Hanukkah in Meyerland: Check out how one local Jewish community center commemorates this annual holiday

Rabbi Barry Gelman, with the Evelyn Rubenstein Jewish Community Center, talks to kids about Hanukkah on Nov. 30 during one of the center's community menorah lightings. (Courtesy Evelyn Rubenstein Jewish Community Center)
Rabbi Barry Gelman, with the Evelyn Rubenstein Jewish Community Center, talks to kids about Hanukkah on Nov. 30 during one of the center's community menorah lightings. (Courtesy Evelyn Rubenstein Jewish Community Center)

Rabbi Barry Gelman, with the Evelyn Rubenstein Jewish Community Center, talks to kids about Hanukkah on Nov. 30 during one of the center's community menorah lightings. (Courtesy Evelyn Rubenstein Jewish Community Center)

Drive around the Meyerland area during evening hours this time of year and it is possible to spot lit menorahs showcased in the windows of homes owned by practicing Jewish families.

Serving as a more unique Jewish celebration because of its public-facing nature, the Hanukkah celebration—which is being observed over eight nights and eight days from Nov. 28-Dec. 6—commemorates Jerusalem’s recovery as well as the rededication of the second iteration of the Jewish holy temple in Jerusalem more than 2,000 years ago.

“Many Jewish holidays take place in the home or in the synagogue,” said Rabbi Barry Gelman, director of Jewish Living and Learning at the Evelyn Rubenstein Jewish Community Center in Meyerland. “But when it comes to a specific ritual practice of doing our Hanukkah celebrations in a public way, the most well-known element of that would be lighting a Hanukkah menorah in our windows.”

Meyerland, which traces its origins back to Houston's Jewish community, acts as a hub for Jewish culture and festivities, and features many synagogues, including Beth Israel, the oldest congregation in Texas, and Beth Yeshurun, the largest conservative synagogue in the country.

A menorah typically takes the form of a nine-branched candelabra with each of the nine branches holding lights—either candles or oil lamps—that symbolize the eight nights of the holiday. The ninth candle, the shammash, is used to light one additional candle each night until all candles are lit on the final night of the festival.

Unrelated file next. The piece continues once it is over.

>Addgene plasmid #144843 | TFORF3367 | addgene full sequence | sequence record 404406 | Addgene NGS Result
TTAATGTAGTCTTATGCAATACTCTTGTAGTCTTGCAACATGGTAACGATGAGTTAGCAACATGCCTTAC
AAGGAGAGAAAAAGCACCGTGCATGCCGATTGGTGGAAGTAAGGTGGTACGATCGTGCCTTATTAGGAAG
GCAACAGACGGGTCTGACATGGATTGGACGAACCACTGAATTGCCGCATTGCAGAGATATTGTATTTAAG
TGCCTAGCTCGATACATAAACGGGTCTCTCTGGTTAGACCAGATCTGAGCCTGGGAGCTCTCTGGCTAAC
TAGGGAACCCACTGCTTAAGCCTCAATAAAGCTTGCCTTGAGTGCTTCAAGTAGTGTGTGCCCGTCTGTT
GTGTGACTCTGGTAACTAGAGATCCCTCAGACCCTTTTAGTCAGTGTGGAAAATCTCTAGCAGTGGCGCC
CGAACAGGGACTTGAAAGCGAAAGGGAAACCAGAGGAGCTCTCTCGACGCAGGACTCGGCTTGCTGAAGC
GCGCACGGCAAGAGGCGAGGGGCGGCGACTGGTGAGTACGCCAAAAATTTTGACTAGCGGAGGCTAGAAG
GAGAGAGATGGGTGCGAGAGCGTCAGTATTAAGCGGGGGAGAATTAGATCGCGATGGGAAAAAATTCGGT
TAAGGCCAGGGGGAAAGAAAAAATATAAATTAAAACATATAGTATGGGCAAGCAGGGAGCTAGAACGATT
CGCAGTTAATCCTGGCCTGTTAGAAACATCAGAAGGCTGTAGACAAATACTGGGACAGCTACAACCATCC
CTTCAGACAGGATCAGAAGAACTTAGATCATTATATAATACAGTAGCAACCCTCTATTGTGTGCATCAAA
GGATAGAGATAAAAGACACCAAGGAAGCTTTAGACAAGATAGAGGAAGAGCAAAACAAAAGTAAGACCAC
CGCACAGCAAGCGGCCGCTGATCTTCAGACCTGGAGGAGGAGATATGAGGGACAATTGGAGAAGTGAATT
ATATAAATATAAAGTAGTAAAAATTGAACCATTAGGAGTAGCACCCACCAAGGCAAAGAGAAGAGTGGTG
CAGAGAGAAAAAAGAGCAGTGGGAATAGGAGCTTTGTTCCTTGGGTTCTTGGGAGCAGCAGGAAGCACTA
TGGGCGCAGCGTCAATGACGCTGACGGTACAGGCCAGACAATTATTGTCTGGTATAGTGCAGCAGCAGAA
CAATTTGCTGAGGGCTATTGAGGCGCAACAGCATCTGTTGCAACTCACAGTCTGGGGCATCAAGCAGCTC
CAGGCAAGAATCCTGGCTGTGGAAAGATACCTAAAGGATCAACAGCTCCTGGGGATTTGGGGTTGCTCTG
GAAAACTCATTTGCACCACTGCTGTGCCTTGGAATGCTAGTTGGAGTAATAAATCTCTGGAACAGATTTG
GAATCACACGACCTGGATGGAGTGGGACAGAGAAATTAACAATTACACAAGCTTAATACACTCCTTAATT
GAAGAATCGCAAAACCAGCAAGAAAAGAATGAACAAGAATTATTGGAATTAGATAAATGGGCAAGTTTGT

As the story goes, when Jerusalem’s holy temple was retaken by the Jews from the Seleucids, the Jews looked to cleanse and rededicate the temple. There was only enough consecrated oil to relight the candelabra for one day, yet, miraculously, it remained lit for eight days.

The public-facing nature of the holiday has been a bit of a byproduct of a gradual change over time in how the holiday is celebrated, Gelman said, exemplified in community menorah lightings. The Evelyn Rubenstein Jewish Community Center held its own public lightings Nov. 29-30 and Dec. 1.

People have become more comfortable with the public manifestation of their faith, Gelman said.

“I think that is a function of changes in America in general, of feelings and attitudes towards Jewish people," he said. “At this moment in American history, I think there's also a nuance in the sense that, while within general American culture the Jewish community and Jewish people are welcome and are full partners in the in the experience of America, there is an individual sort of vigilante, I guess you'd call them, episodes of antisemitism that are on the rise.”

In 2020, there were 2,024 reported antisemitic incidents throughout the U.S., according to a 2020 audit of antisemitic incidents from the Anti-Defamation League. That is a 4% decrease from the 2,107 incidents recorded in 2019, but still remains the third-highest year on record since ADL began tracking antisemitic incidents in 1979.

While menorah lightings are the most well-known Hanukkah practice, other Hanukkah festivities exist, including songs, playing the game of dreidel and eating oil-based foods, such as the potato pancake latkes and round jelly doughnuts known as sufganiyot.

In Meyerland, the ERJCC looks to act as a center for these types of cultural festivities, Gelman said.

“One of the things the [ERJCC] has its eye on is how it can be an entry point of Jewish life for Jews in our community,” he said. “We try very hard to have low barrier Jewish events that people feel comfortable coming into where there is no sort of religious pressure or expectation, just for people to come and taste aspects of Judaism.”

The Jewish community center also makes it a point to partner with other Jewish organizations, Gelman said. For example, on Dec. 2, the ERJCC is partnering with Houston nonprofit Jewston for a 7 p.m. bazaar targeting young professionals.

The remaining Hanukkah events of note offered in part by the ERJCC include the two listed below.

  • Family Menorah Lighting at the Park: The event is offered by the ERJCC, Chabad Outreach, Jewish Children’s Events in Houston and Jewish nonprofit PJ Library. 4:30 p.m. Godwin Park, 5101 Rutherglenn Drive, Houston.

  • Hanukkah Bazaar: The ERJCC and Jewston offer this event for young professionals in their 20s and early 30s. 7 p.m. Houston Hillel, 1700 Bissonnet St., Houston.

By Hunter Marrow
Hunter Marrow came to Community Impact Newspaper in January 2020. Before that, Hunter covered local news in Ontario, OR for three years, covering municipal issues, crime, and education across Malheur County and across the border into Idaho.